Club Food

Is there such a thing as club food?

23 Sep, 2015 by Vir Sanghvi

Is there such a thing as club food? In Britain, the old Pall Mall clubs still do nursery food with some stodgy British classics (roast beef, bread and butter pudding, etc.), recognising that nobody really goes there for the food.

In India, however, club food has acquired a slightly mystical reputation as a legendary cuisine, that is now lost to us because of the ravages of time. This sounds wonderful but the truth is that club food in India - just as in England - was never very good. It was a slight improvement on boarding school food and because the clubs had their origins in the days of the Raj when Indians were not allowed to join up, a slight Empire touch to the cuisine remained because the old club servants who cooked for the Brits, then passed on their secrets to the next generation of staff who cooked for the Brown Sahibs who eagerly took the place of the departing Brits.

The problem with nostalgia about club food is that, too often we call it Anglo-Indian cuisine, thereby confusing it with the cuisine of the Anglo-Indian community. And even within Anglo-Indians, there were vast regional variations in what the community ate. This is only reasonable. Why should a Bengali-speaking Anglo-Indian in Calcutta eat the same food as an Anglo-Indian in Madras? Even when the dishes sounded the same, there were huge differences. For instance, the most famous Anglo-Indian dish is probably Country Captain and the recipe varies spectacularly from region to region - even the colour of the gravy ranges from greenish-yellow to dull brown.

But the food of the clubs was never Anglo-Indian in that sense. It was, nearly always, the food of that region, tarted up slightly and sometimes given a slightly 'Continental' touch.

Some clubs did have their own specialities. The Eggs/Toast Kejriwal from Bombay’s Willingdon is very much the dish de jour these days after Floyd Cardoz put it on The Bombay Canteen menu (and Namita Panjabi followed by including it on the bar menu at London’s hot new Chutney Mary). The Willingdon and other old-style clubs avoided Punjabi food and so, even the samosas were the crisp-patty cocktail samosas favoured by Bombay’s Bohra community, many of whose leading lights were made members when the Viceroy, Lord Willingdon, opened the club in the hope that Indians and Brits could mingle. (The Bombay Gymkhana did not accept Indians till the 1940s and the notorious Breach Candy club kept most Indians out till the late 1970s.)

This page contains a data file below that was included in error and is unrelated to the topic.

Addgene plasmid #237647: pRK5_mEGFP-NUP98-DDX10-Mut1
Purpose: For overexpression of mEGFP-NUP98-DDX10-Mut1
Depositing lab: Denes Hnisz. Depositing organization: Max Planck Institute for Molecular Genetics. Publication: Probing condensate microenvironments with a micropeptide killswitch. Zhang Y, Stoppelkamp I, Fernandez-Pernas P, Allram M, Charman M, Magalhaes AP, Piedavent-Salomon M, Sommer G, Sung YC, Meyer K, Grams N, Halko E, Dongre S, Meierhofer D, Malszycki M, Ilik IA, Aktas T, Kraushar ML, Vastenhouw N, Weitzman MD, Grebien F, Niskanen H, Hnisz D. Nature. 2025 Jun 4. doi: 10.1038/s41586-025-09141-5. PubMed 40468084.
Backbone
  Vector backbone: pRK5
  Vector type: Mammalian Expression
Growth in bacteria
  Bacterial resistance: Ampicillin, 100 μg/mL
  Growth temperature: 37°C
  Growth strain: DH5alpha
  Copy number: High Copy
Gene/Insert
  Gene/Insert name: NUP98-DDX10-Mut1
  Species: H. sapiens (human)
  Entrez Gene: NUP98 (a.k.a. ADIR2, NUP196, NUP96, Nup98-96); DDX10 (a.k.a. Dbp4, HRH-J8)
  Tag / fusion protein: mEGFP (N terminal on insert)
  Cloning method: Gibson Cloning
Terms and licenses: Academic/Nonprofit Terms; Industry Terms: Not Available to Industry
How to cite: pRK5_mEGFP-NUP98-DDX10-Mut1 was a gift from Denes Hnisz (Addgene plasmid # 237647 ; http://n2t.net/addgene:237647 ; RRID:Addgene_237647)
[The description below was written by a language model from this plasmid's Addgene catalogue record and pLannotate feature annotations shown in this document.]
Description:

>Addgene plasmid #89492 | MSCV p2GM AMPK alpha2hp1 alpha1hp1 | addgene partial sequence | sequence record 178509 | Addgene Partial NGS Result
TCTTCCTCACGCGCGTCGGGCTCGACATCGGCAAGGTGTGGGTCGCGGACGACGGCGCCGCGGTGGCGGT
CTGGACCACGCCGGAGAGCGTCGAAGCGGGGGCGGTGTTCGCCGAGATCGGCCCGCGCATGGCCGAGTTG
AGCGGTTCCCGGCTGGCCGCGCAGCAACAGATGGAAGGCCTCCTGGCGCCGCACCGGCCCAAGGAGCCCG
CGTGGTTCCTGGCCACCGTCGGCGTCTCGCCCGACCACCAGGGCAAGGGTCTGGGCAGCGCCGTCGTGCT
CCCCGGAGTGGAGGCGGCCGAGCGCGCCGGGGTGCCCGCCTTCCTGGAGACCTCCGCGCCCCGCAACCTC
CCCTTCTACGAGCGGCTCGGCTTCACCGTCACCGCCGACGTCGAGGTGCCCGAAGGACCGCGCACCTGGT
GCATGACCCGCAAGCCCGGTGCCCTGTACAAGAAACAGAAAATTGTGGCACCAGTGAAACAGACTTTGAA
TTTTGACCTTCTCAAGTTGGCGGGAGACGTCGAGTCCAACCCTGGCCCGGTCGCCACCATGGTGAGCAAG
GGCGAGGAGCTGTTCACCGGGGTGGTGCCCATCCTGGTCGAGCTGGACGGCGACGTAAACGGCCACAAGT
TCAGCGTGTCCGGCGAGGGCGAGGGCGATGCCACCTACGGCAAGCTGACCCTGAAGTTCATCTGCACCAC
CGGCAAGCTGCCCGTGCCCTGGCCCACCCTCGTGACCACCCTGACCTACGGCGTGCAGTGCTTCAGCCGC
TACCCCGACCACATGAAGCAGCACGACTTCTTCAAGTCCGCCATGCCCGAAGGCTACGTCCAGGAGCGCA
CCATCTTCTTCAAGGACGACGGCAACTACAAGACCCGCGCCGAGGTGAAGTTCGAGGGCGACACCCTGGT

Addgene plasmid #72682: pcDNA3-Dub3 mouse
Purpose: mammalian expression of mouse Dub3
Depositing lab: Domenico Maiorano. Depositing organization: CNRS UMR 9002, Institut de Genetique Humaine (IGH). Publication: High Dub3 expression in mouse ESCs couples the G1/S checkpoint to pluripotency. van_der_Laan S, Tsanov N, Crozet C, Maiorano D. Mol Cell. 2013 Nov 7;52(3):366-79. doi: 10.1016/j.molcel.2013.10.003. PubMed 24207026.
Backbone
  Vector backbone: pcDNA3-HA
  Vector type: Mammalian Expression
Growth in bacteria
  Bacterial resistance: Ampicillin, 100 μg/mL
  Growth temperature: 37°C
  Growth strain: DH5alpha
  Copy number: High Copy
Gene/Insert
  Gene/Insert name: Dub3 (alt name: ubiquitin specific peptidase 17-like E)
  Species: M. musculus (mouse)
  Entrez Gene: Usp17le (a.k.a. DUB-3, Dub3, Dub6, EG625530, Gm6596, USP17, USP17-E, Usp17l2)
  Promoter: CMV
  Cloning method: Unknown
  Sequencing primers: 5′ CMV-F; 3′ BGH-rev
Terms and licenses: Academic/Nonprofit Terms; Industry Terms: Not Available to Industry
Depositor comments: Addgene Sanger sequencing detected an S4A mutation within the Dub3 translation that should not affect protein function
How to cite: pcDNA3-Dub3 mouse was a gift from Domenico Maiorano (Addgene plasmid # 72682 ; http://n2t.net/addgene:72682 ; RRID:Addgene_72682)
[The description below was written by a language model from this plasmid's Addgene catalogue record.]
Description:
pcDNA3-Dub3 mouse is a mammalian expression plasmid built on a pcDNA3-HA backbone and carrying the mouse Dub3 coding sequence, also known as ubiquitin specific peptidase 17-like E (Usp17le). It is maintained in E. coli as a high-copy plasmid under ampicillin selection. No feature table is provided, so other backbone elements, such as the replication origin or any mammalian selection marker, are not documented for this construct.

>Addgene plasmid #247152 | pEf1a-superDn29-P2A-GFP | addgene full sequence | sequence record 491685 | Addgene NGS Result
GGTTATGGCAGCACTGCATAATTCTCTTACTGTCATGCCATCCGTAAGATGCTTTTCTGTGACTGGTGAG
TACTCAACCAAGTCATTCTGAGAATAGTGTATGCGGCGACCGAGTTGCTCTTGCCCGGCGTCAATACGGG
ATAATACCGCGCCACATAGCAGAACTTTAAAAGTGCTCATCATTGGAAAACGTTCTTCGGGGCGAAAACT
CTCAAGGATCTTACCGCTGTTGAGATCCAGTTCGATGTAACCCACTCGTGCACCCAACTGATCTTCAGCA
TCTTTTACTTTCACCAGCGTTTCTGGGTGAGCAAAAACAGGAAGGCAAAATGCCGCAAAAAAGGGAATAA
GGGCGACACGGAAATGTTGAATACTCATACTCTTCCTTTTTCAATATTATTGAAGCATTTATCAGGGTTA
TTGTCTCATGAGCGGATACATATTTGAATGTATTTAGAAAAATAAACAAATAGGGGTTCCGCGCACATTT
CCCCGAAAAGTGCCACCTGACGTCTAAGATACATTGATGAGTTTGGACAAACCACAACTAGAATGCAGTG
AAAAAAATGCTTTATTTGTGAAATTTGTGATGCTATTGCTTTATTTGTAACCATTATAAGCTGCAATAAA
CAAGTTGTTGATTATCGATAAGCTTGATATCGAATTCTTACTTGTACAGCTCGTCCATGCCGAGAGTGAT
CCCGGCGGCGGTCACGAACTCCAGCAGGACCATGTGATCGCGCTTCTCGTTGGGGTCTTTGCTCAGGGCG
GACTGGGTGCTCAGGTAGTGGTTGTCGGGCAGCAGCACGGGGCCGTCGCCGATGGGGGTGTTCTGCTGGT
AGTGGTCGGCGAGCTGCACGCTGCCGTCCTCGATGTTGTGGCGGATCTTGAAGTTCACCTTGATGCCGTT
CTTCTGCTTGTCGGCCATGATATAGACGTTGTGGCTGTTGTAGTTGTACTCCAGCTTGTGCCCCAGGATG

But other than the Willingdon’s specialities there were few distinctive club dishes. The dhansak at Bombay’s Ripon club was legendary - but the Ripon did not invent the dish. The Bengal Club did a terrific steak. But the dish was not invented in Calcutta. And so on.

Marut Sikka, the chef-restaurateur who must make crores from catering to high-society weddings and who owns Kainoosh in Delhi’s Vasant Kunj, set himself an ambitious task when he set out to open the Delhi Club House at the new Sangam Cinema complex. Sikka wanted to create a restaurant that recreated the ambience of club land (without the frayed edges of today’s clubs) and served some of the best dishes from clubs all over India.

This sounds great and half of it was easy enough to do: the restaurant looks great. But the other half - the food - was harder to do. Wisely, Sikka steered clear of the Anglo-Indian trap and while there are 'Continental' dishes here (including the Bengal Club steak) the emphasis is on the great Indian dishes.

It is a formula that works well even though one suspects that many of the dishes have only the remotest connection to any club. For instance, a wonderful twice-cooked cheese soufflé is credited to the long-extinct Byculla Club but the recipe seems to be Sikka’s own. (Just as well – the dish is delicious!)

And there are modern twists. The pani puri (not exactly everyone’s idea of club food) is made with puris that have been air-fried.

The reason it all works is, perhaps, because Sikka has gone beyond club cooks and sourced original recipes. The Amritsar chhole, for instance, are straight from the street as are the chaat and chutneys in the paani puri.

I loved the restaurant. (You’ll find a review here.) But of one thing, there is no doubt. The food here is much better than at any club at any time!




Vir Sanghvi is India's best-known food writer and TV host. His book, Rude Food won the Cointreau Award for Best Food Literature book in the world and his food and travel shows on channels such as TLC and NDTV Good Times have won numerous awards and continue to be watched by millions.